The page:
New rights and responsibilities in trademarks law

MacDonald’s restaurant in Grand Cayman is the subject of an apocryphal tale that has taken on the status of urban legend on these shores and beyond. Cruise ship tourists are frequently told the David and Goliath story of how the little Caribbean restaurant stood up to the American fast-food giant McDonald’s to protect its brand and stop it from getting a foothold in the Cayman Islands.

However, the story of how and why McDonald’s never made it to the islands is more mundane.

“We have never tried to stop them,” said Chris Hew, the current owner of the restaurant, opened by attorney James MacDonald in the 1970s.

“There were a few different efforts to bring McDonald’s franchises here. I think it just didn’t make sense from a business point of view.

“We wouldn’t have made a ruckus about it. Our only concern was that they might try to make us change our name.”

Any such concerns should be alleviated by a new law, which came into force Aug. 1, allowing businesses in the Cayman Islands to protect their names, brands and logos.

McDonald’s has garnered a reputation, in the past, for aggressively protecting its trademarks and logos and the possibility that they could enter the Cayman market and force the local restaurant to change its name remains a nagging worry. The company has been embroiled in legal disputes with other businesses across the globe that use the moniker, most recently Irish burger chain SuperMac.

“McDonald’s has literally registered the McWorld,” Pat McDonough, the CEO of that company complained in a recent interview with the Irish Times.

Mr. Hew said that was his main concern when he sought to gain trademark protection for the MacDonald’s restaurant in the Cayman Islands more than a decade ago.

Ultimately, the process proved difficult and expensive and he abandoned it.

Until Aug. 1 of this year, any business seeking to protect its trademark had to go through the European Union Intellectual Property Office or via the U.K.

Under the new legislation, according to Sophie Davies, an intellectual property attorney with HSM IP, businesses will be able to apply directly in the Cayman Islands to protect their brands. Mr. Hew said he would be looking to do so. His concern is not to block McDonald’s from coming here, but to protect his businesses’ right to use the name.

Ms. Davies advises any business for whom its name and logo are important to register under the new Trademarks and Designs Law.

“We see a lot of disputes involving trademarks,” she said. “This law brings Cayman’s trademarks legislation up to date and in step with international standards.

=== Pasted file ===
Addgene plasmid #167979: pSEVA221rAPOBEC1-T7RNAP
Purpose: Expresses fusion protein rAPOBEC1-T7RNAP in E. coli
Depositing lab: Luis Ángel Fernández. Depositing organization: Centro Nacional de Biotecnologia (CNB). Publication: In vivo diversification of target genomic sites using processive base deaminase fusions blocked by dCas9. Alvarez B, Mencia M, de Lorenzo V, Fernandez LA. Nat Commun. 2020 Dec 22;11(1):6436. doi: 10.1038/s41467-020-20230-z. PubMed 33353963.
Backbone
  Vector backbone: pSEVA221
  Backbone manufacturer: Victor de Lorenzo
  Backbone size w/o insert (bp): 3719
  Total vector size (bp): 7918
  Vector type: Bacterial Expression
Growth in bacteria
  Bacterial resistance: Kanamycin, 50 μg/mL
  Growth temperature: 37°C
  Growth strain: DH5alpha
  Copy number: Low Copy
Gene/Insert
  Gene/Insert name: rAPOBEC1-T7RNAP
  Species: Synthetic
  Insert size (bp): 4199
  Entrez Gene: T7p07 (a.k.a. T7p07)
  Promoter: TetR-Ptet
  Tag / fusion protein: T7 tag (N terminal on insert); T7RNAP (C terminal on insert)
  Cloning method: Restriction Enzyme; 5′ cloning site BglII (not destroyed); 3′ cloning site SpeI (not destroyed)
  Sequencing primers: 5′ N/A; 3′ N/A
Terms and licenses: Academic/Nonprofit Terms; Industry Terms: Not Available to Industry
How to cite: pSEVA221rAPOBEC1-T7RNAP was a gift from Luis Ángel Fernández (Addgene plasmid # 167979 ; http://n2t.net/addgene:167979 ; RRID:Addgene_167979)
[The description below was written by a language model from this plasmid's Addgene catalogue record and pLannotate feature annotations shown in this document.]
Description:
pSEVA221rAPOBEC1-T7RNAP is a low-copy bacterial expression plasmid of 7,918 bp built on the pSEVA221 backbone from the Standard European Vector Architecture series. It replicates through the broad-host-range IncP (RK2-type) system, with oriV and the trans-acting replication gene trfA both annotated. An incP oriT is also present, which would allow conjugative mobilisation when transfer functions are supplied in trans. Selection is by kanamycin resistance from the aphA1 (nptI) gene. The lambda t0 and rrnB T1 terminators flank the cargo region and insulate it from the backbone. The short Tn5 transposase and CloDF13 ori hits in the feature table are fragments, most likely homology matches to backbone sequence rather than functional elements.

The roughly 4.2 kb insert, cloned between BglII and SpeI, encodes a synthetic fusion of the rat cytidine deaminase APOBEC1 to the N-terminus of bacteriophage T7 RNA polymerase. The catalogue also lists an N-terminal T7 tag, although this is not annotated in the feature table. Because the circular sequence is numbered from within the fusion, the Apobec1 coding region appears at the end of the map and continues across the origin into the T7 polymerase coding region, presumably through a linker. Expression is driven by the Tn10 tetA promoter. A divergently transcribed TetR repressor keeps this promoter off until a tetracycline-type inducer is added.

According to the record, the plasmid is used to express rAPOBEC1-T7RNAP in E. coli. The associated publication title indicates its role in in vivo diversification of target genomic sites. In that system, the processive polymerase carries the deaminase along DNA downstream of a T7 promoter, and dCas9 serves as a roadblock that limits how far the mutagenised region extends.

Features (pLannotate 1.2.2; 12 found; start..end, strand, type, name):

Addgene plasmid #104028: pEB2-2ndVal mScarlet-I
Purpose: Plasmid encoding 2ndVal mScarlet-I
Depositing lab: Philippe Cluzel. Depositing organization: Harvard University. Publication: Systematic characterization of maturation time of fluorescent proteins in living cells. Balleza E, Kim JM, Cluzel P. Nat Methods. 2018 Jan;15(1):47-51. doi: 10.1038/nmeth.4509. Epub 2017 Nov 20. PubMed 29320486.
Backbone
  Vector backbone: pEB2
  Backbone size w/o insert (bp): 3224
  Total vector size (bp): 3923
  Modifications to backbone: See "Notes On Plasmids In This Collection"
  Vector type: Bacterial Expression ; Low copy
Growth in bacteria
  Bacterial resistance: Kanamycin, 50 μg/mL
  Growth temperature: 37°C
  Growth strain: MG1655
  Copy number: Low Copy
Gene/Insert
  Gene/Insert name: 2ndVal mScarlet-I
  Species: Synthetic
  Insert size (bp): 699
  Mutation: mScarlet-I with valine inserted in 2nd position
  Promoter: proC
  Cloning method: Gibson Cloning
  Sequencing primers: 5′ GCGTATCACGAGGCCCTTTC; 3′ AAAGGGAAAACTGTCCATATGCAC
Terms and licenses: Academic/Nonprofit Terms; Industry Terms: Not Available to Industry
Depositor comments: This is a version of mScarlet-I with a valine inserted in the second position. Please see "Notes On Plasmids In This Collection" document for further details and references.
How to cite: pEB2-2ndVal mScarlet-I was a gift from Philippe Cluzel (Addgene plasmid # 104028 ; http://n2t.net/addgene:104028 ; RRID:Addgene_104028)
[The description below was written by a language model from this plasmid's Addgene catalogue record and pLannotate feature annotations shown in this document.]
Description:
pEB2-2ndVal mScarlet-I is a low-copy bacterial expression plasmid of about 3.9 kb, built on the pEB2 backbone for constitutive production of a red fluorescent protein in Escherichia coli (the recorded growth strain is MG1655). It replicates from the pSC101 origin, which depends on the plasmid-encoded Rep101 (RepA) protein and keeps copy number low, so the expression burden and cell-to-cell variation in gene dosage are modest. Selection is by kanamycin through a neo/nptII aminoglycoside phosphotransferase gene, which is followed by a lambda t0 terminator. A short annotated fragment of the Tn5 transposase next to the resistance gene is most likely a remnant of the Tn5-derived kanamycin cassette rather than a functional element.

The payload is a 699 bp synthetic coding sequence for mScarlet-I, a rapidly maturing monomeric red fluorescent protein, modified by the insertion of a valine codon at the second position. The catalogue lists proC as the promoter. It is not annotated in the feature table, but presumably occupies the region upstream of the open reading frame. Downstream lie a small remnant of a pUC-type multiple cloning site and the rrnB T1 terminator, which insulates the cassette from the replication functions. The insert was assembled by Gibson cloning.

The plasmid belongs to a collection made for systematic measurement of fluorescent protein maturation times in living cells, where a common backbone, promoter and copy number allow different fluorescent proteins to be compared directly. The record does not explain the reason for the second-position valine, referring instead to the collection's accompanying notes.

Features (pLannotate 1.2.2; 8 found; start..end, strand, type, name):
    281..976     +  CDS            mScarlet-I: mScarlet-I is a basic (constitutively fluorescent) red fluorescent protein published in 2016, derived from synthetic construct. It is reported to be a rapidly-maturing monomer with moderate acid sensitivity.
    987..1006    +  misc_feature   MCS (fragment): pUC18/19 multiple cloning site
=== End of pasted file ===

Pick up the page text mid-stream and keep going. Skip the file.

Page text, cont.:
“Previously you had to go through a more costly and complex process of protecting your trademark in [the] EU or U.K. first before re-registering it in the Cayman Islands. And you couldn’t do that if another company had already registered the same brand name in the EU or U.K. first. Under the new law, you can protect your brand directly in the Cayman Islands so long as you are the first to file for protection.”

“You can now file directly in the Cayman islands to protect your brand. It’s important to do so if your name or your logo is important to your business,” she added.

Mr. Hew has had previous experience with trademarks disputes. Another family business, Pools R Us, changed its name to Pools By Us after a complaint from the toy retailer Toys ‘R’ Us.

He believes the new law will be welcomed in Cayman if it makes it easier and clearer to register and protect business names.

With new rights come new responsibilities, and Ms. Davies cautions that local businesses will also have to be more careful not to impinge on international brands.

Multinational companies will be able to file for trademark protection in Cayman directly and will now also be able to consider obtaining design rights protection via the extension of a U.K./EU registered design.

Anyone selling fake smartphones or designer handbags, for example, has a greater chance of being prosecuted.

“The rights and remedies are much clearer now and easier to enforce,” Ms. Davies said. “I think brands will look at the size and scale of the problem to see if they think it is worth the cost of taking action here.”

Businesses are required to apply for a new trademark through a registered trademarks agent.

Details of registered agents can be found at www.ciipo.ky/e-library/list-of-agents.